Washington, Sep 14: Indian researchers have developed a new keystroke algorithm that can use unique human typing patterns to make online authentication processes more secure, reliable and cheap.
The new method developed by researchers at the Department of Computer Science and Engineering, Jeppiaar Engineering College, Chennai, hopes to alleviate some of the common issues for internet users including loss of password, growing prowess of hackers, and easy access to methods such as phishing and usage of bots.
Like fingerprint scans, retina scans and facial recognition, keystroke dynamics are a biometric - they measure a unique human characteristic.
"As the typing pattern varies from person to person, this can be used as a suitable method for the authentication process more effective than others," researchers J Visumathia and P Jesu Jayarin wrote in the Journal of Applied Security Research.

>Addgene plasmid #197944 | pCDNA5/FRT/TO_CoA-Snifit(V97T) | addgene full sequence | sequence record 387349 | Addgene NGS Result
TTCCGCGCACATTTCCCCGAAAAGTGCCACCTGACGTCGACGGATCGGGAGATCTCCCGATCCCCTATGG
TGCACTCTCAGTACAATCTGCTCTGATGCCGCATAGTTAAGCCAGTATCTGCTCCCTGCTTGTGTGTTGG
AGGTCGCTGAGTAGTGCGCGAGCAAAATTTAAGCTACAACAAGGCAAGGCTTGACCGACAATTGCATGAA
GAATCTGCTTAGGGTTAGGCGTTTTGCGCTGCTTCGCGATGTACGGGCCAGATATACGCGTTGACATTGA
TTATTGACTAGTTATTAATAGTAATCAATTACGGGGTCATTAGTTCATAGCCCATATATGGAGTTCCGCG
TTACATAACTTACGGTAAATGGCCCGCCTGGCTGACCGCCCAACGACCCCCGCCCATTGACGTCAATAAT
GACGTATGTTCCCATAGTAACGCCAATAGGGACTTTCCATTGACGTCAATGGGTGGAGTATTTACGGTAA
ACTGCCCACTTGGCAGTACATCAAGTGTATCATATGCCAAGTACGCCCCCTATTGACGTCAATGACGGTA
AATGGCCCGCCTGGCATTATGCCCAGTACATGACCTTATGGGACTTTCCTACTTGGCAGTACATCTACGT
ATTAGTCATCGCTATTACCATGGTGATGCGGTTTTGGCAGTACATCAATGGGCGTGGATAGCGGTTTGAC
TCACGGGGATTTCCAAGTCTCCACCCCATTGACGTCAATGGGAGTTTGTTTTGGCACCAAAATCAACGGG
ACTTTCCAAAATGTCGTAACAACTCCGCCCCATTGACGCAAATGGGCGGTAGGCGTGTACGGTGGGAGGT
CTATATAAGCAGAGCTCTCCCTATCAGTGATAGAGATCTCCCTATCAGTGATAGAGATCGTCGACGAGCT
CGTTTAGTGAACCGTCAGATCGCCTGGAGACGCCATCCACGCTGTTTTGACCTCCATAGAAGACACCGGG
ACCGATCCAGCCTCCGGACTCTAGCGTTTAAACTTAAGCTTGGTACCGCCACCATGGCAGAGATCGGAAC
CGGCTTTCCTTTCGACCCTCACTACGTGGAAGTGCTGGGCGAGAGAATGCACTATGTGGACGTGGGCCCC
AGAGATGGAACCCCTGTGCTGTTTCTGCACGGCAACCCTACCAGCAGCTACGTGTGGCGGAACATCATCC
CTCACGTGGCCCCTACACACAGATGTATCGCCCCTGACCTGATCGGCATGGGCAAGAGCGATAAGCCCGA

"The information needed for the process is using the various software systems already present in the computer, leading to a decrease in costs," researchers said. The new keystroke template algorithm combines measures from existing models to increase precision.
To test their algorithm, the researchers built a programme that users could log into using passwords of varying length. While entering their credentials, keystroke dynamics were recorded. Results indicate that their algorithm was successful in decreasing login errors and making improper authentication very unlikely, thus advancing keystroke dynamics analysis as a viable e-security measure.
This method is especially appealing for its relative ease of implementation, as the information needed to evaluate human typing patterns is already present in computers, researchers said. The researchers call for additional testing before the new algorithm can be used as a security measure.
"We concluded from the results presented that keystroke dynamics analysis holds big potential as an authentication method, but the methods used in the process have to be improved before it can be used as an independent security measure," researchers said.